Dog Rescues from Greece Are on COVID Hold, but the Mission Continues

ATHENS –  When The National Herald printed a story last year about efforts to rescue stray dogs in Greece, the message was that the work of groups like Above and Beyond English Setter Rescue (ABESR) and individuals like Jennifer Cloherty were finally and steadily making a difference, but this being the Coronavirus era, nothing is the same anywhere and an update is needed. 

ABESR is a U.S.-based dog rescue working with shelters in Greece and other European countries to save dogs – specifically setters – from starvation and overpopulation. Cloherty is a ABESR international transport coordinator, but she spends thousands of dollars of her own money to rescue dogs every year and rescued dogs spend time at her home in Temperance, MI.

“Coronavirus has made things very difficult. Borders between the European Union, including Greece, are still closed. There are almost 70 setters in Greece waiting to come to the U.S. There are 25 homes here who have been waiting for their dogs since before the pandemic. We would have found foster homes for the others as there are so many applicants waiting.”

The normal process is to fly volunteers to Greece – Cloherty accompanies them often, in normal circumstances, almost every other month. That has been stopped cold by COVID-19, but it has not stopped dogs from being abused, neglected, or abandoned.

The situation is hard on the U.S. families that were excited about receiving their new pets, and hard on the rescuers in Greece who have no place to put the dogs as the kennel Cloherty works with in Keratea outside of Athens is filled to capacity.

“It’s better than dying in the streets,” she said, “but it’s not a good environment for the dogs. They are being fed, but being in a kennel is not like being in a home.”

“It’s also very expensive to maintain them in kennels. Normally the dogs stay for a couple of months but some have been waiting eight months now … we are spending six thousand euros a month … four euros a day per 70 dogs. ABESR is a small non-profit with no public funding, relying on donations to continue its efforts saving dogs and finding homes for them. More information about ABESR is available online: esrescue.org.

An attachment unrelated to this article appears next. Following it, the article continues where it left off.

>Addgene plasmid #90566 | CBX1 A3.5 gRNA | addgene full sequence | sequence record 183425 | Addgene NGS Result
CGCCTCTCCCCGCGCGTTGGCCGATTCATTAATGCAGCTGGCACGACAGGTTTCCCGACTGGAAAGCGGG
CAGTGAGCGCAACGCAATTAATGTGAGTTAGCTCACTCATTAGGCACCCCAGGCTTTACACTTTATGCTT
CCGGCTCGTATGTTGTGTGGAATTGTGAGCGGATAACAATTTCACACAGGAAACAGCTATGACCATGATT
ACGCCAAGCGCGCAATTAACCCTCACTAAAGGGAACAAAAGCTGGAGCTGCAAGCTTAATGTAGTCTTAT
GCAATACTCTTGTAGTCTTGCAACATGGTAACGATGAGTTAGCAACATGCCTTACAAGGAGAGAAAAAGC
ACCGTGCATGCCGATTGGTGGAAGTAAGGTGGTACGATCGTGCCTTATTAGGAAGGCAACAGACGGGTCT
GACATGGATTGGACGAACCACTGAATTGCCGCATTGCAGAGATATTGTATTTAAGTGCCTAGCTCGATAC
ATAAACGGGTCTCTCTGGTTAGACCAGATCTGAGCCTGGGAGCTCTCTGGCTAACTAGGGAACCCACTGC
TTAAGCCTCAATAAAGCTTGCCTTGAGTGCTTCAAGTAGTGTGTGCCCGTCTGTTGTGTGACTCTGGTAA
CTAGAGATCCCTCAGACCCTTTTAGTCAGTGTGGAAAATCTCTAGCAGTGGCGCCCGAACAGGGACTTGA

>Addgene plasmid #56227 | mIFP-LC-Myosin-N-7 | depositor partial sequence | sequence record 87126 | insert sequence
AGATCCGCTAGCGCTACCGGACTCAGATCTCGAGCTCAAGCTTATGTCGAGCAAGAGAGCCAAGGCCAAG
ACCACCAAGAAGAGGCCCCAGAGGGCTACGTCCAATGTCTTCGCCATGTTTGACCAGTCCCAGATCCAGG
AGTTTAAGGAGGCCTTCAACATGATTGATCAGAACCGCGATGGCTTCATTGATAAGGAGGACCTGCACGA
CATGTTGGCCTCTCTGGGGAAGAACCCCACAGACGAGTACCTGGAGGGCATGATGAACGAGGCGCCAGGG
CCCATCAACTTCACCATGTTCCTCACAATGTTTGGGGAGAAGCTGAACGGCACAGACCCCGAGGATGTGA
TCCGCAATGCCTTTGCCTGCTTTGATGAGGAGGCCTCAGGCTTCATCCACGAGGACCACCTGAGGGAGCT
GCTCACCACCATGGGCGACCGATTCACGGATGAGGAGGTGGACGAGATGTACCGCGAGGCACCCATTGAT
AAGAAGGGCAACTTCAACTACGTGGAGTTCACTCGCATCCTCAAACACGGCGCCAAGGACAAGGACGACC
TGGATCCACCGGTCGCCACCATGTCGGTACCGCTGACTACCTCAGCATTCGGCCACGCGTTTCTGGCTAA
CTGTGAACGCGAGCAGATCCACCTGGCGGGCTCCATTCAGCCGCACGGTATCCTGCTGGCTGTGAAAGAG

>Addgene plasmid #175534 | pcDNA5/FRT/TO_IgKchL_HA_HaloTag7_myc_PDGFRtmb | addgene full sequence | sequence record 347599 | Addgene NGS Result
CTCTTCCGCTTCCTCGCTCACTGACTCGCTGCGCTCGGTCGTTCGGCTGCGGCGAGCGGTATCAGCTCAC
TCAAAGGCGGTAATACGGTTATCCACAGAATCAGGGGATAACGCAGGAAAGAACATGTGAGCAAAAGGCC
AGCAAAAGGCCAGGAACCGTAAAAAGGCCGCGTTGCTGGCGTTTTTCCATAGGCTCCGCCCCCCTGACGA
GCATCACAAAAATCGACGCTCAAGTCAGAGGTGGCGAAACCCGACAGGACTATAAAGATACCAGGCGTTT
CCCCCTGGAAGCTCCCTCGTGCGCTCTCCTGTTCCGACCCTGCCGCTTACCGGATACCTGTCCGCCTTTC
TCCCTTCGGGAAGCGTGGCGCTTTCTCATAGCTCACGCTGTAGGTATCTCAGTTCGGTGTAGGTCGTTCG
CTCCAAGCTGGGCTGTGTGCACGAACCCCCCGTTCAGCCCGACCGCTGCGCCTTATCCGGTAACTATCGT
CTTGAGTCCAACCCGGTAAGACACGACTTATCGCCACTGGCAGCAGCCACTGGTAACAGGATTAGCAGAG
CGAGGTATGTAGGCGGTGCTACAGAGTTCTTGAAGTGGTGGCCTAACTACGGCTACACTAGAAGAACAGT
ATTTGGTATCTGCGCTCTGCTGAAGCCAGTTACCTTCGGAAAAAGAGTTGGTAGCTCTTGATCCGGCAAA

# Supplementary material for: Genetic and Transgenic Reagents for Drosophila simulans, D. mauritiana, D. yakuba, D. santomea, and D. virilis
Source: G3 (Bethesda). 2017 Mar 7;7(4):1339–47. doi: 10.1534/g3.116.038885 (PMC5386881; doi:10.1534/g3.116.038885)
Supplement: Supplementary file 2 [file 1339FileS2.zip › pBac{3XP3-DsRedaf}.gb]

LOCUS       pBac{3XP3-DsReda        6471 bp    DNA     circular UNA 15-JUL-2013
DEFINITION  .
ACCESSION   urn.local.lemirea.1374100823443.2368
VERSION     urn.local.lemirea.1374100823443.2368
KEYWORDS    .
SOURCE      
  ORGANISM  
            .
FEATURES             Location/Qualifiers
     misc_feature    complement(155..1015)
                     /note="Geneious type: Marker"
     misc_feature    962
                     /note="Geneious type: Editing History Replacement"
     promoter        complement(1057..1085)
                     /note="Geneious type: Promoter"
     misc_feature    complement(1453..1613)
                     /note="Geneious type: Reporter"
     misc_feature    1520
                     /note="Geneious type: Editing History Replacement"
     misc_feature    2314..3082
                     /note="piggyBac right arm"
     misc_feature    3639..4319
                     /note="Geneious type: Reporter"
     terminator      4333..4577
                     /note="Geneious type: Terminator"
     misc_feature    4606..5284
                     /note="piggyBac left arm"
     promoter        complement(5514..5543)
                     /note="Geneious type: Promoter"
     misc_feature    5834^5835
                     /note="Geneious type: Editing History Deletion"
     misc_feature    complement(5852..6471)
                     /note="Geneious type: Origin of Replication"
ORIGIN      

There are a few things people can do to help. “First, donations are always welcome. There a way to donate through the website and they can note they specifically want to help Greek setters,” Cloherty said. “A huge way Greek-Americans can help” she added, “is that if they hold a Greek passport, they can go to Greece and be a travel companion to bring a couple of dogs back.”

A third way people can help beyond the COVID crisis is to lobby Greek officials and politicians that they know. “Greek authorities are not so rescue-friendly. They make it extremely difficult, particularly for overseas rescuers,” she noted.

“There is a big petition that is now running, signed by a number of animal welfare organizations in Greece co-signed by overseas organizations like my own that support them, asking the Greek Prime Minister to intervene.” A link to the petition can be found on the website.

Cloherty’s Greek dog rescue odyssey has its roots in her experience with the Athens Olympics

“My first time in Greece was 2004,” when her company, G.E. sent her there, she said. “There was a lot of dialogue at the time about the stray dog population and actions the government was taking and that was my first exposure to the issue.”

She was an animal lover, growing up with dogs all her life, and she has lived all over the world since her father was an army doctor. Her international travel continued working for G.E. While she was concerned about the way the authorities we handling the issue at the time, she told The National Herald, “there wasn’t a lot I knew how to do at the time, young in my career and as a person, but it left an impression and years later when I got involved with animal rescue I got a message on Facebook … asking if we rescued dogs internationally, but we never had.”

That was three years ago, and the person told her about her friend in the town of Kozani in northern Greece who found a setter. “She asked if I could help overseas and I saw no reason why we couldn’t.”

Cloherty was put in touch with Amanda Maguire Deligianni, who runs a shelter in Kozani. “I can’t place setters anywhere here. Nobody adopts hunting dogs in Greece. Can you help?” “Sure, why not,” Cloherty said, and Deligianni, who is from England and had married a Greek man, said “I will fly them there.”

“She came over with two setters and stayed with me. She invited me to visit her shelter and a month later I flew to Greece.”

Cloherty brought back three setters, “which became five setters and to this day it’s been more than two hundred setters from Greece.”

The recent news is brighter. “Our first five setters since the pandemic began” arrived over the past two weeks, she told TNH.